Every preacher is a storyteller. We build suspense, reveal twists and turns, and bring our listeners to a place. While trying to communicate God’s eternal truths, we often will tell a story to bring the point home. Often, these illustrations come from our own lives. We even sometimes share other people’s stories. There is both a good and bad way to do this. Here are some tips to help you not ruin your next sermon illustration.
Give Credit Where Credit is Due
Give credit when telling someone else’s illustration. In our day of podcasts, blogs, and books, we often come across incredible anecdotes from great communicators. And we will be tempted to just steal their story and pass it off as our own. Resist this temptation. When telling a story that someone else wrote, make sure to give credit to the storyteller. I have literally said aloud, “Billy Graham told a story once about….” and then I launched into the tale. This is being respectful of other people’s intellectual property. This is a matter of integrity.
Whenever possible, get permission to tell other people’s stories. If you are going to tell a story about a family in the church, you need to ask them first. This saves you and them from embarrassment, anger, or offense. One time, I told a powerful cautionary tale of a mentor. It was a story they had shared in a classroom, so I thought it was fair game. But a visiting family who knew this professor were shocked by the story and asked if I should be sharing their personal lives to my congregation. I reached out to this professor who said this story was one that involved others and shouldn’t be recorded or shared. I had to remove the sermon from our website and learned a very tough lesson. Ask people before telling their personal stories.
This is also true of your family. Many pastors will tell stories from home. They will talk about their kids and their spouses for dramatic and comedic effect. Be careful when doing this. I have known pastor’s kids who hated the times after Sunday services when complete strangers would approach them and tell inside jokes. Your kids have to grow up around these people. Protect them, don’t use them.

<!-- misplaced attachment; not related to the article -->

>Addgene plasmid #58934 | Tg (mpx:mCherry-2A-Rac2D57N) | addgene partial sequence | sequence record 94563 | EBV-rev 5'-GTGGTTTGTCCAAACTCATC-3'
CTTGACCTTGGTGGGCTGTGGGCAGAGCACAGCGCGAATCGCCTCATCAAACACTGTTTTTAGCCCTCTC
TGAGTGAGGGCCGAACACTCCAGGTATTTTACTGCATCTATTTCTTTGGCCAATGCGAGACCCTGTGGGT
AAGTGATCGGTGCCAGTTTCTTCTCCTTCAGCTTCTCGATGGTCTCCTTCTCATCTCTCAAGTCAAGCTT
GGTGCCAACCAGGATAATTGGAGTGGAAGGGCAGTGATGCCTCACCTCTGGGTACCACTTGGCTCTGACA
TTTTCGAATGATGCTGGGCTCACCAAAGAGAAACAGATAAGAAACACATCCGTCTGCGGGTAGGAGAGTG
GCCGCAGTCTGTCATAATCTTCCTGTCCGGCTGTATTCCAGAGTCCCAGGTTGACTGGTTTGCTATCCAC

Lastly, be very wise when sharing about current personal struggles. I have seen pastors who use the pulpit as a therapist's couch. They talk through problems they may be having at home, about anger at another family in the area, etc. When I was a youth pastor, I had an argument with my wife on the way to Sunday School. We had not resolved that issue, and I used our fight as an illustration that morning! The kids laughed, and my wife had to sit there feeling exposed and dishonored. I have seen pastors share stories that their own families didn’t know, but they were working through it on stage. This is not the place to deal with your demons. There is not enough room on the pulpit for the Bible and your frail ego. Don’t bring the tender, unresolved issues of your life to be seen by all. It is not emotionally healthy, and it is not fair to those who are attached to you.
These are a few tips when telling true stories to a church on Sunday morning. Many stories involve more than just you. They require some forethought and consideration. Your family, your friends, and your integrity are not worth an emotional moment on a Sunday morning.